City settles lawsuit over education aid

NASHUA – Abandoning its claim to nearly $3 million, the city has accepted $125,000 in settling its lawsuit against the state over education funding.

The board of aldermen released information about the settlement following a special nonpublic meeting Tuesday night. The closed session immediately preceded the board’s regular meeting.

The amount of the settlement is slightly more than half of what the city paid for attorney fees in the case. The city paid the law firm of Sullivan & Gregg about $60,000, according to Mike Gilbar, the city’s chief financial officer.

“The City hereby acknowledges that the purpose of this settlement is to buy peace from any and all future litigation . . .” according to a statement drafted jointly by attorneys for the city and state.

“It is expressly understood that the payment of the amount of ($125,000) is not in any way an admission of liability on the part of the State . . .” the statement said.

Information released by aldermen also notes there will be “no costs, no interest, no attorneys’ fees, nor further action for the same cause.”

At issue was an education-funding bill – House Bill 616 – that took effect in 2005. Under its provisions, the city received $2 million less in state education funding than it did the previous year.

Two weeks before the bill took effect, the city filed a petition in Hillsborough County Superior Court seeking a declaratory judgment to recover the money it stood to lose. That petition was denied, and on appeal, the state Supreme Court remanded the case back to Superior Court, ordering the court to consider the city’s claim for money it would have received had HB 616 not been enacted.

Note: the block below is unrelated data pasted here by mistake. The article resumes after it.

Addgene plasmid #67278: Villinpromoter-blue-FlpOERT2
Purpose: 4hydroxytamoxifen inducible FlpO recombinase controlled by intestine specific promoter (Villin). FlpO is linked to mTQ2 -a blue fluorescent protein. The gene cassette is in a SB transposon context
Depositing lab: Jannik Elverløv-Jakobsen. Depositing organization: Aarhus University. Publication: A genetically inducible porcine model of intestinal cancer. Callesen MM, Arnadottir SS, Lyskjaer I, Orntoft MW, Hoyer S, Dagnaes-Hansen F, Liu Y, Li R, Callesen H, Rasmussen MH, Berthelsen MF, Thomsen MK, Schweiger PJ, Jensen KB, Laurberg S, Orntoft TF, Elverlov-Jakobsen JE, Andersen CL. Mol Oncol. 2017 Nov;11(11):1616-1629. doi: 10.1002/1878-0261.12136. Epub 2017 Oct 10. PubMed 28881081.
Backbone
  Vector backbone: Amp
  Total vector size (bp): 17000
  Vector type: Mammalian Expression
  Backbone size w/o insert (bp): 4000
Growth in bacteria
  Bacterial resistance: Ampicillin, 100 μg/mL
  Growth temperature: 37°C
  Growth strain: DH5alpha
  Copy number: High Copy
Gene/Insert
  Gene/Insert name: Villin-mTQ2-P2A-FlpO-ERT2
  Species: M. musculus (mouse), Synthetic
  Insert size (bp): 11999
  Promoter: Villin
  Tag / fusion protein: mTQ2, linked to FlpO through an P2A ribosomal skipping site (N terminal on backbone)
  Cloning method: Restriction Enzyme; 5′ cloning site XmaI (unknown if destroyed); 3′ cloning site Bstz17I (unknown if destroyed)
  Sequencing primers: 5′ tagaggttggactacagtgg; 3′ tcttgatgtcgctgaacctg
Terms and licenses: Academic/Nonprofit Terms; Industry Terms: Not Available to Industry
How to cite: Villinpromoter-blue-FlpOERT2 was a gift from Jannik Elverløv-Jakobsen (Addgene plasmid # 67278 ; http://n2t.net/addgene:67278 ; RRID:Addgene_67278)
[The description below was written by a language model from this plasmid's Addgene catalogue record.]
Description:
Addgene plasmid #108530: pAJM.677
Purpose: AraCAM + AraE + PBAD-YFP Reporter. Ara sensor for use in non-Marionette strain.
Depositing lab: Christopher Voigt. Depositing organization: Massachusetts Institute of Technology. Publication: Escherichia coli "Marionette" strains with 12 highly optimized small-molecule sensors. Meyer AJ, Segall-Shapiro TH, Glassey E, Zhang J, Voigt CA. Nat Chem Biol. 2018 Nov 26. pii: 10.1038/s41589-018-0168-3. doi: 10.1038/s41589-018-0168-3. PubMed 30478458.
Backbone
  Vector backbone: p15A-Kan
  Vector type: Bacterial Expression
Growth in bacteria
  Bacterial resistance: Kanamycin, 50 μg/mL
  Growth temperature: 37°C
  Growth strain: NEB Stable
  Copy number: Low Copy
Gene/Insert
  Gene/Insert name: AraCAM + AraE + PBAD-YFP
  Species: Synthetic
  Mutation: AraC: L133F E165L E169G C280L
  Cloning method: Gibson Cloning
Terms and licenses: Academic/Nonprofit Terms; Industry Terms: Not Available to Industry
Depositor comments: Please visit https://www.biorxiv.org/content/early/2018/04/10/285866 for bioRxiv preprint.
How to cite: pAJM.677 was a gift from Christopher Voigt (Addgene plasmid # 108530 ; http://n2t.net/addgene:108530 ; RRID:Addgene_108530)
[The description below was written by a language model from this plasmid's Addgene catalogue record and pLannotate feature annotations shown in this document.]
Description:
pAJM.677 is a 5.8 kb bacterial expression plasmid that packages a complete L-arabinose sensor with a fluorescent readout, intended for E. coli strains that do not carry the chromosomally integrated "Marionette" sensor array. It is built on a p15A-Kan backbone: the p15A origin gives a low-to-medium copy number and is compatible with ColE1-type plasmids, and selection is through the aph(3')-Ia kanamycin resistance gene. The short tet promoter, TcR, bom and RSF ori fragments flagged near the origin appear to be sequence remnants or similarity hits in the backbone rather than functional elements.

The city then filed a petition this past April 11 seeking relief.

Among other points, the city argued that under HB 616 “there is no longer any connection between the state’s funding of education and the cost of a constitutionally mandated adequate education.”

The city also argued that “despite its best efforts” Nashua in fiscal years 2005 and 2006 suffered a real financial loss “at the hands of reckless state officials.”

Nashua’s suit also claimed the state used the wrong figures when factoring in property values, by relying on 2002 figures instead of those from 2003. The outdated figures cost the city nearly $3 million in aid, attorneys argued.

In testimony, former Mayor Bernie Streeter said the cost of education had “increased immeasurably” during his tenure.

Streeter said lower state education aid directly increased the local tax rate by 1.5 percent. He accused legislators of “playing pretty fast and loose” with the various education funding formulas.

“This is coming directly out of the pockets of people who own property in Nashua,” he said.

The city’s current mayor, Donnalee Lozeau, said the money came from the same taxpayers whether it’s channeled back to education through the city or through the state. The same is true of federal money the city receives, she said.

“It still comes from the same pockets,” Lozeau said.

“This was one of the things that started before my watch,” she said of the lawsuit.

A former state representative and deputy House speaker, Lozeau said she thought it was a bad idea to sue the state in the first place.

“I don’t think you build a partnership with the state by suing them,” she said.

As for the amount of the settlement, Lozeau said that the $125,000 was a figure that “seemed to make sense.”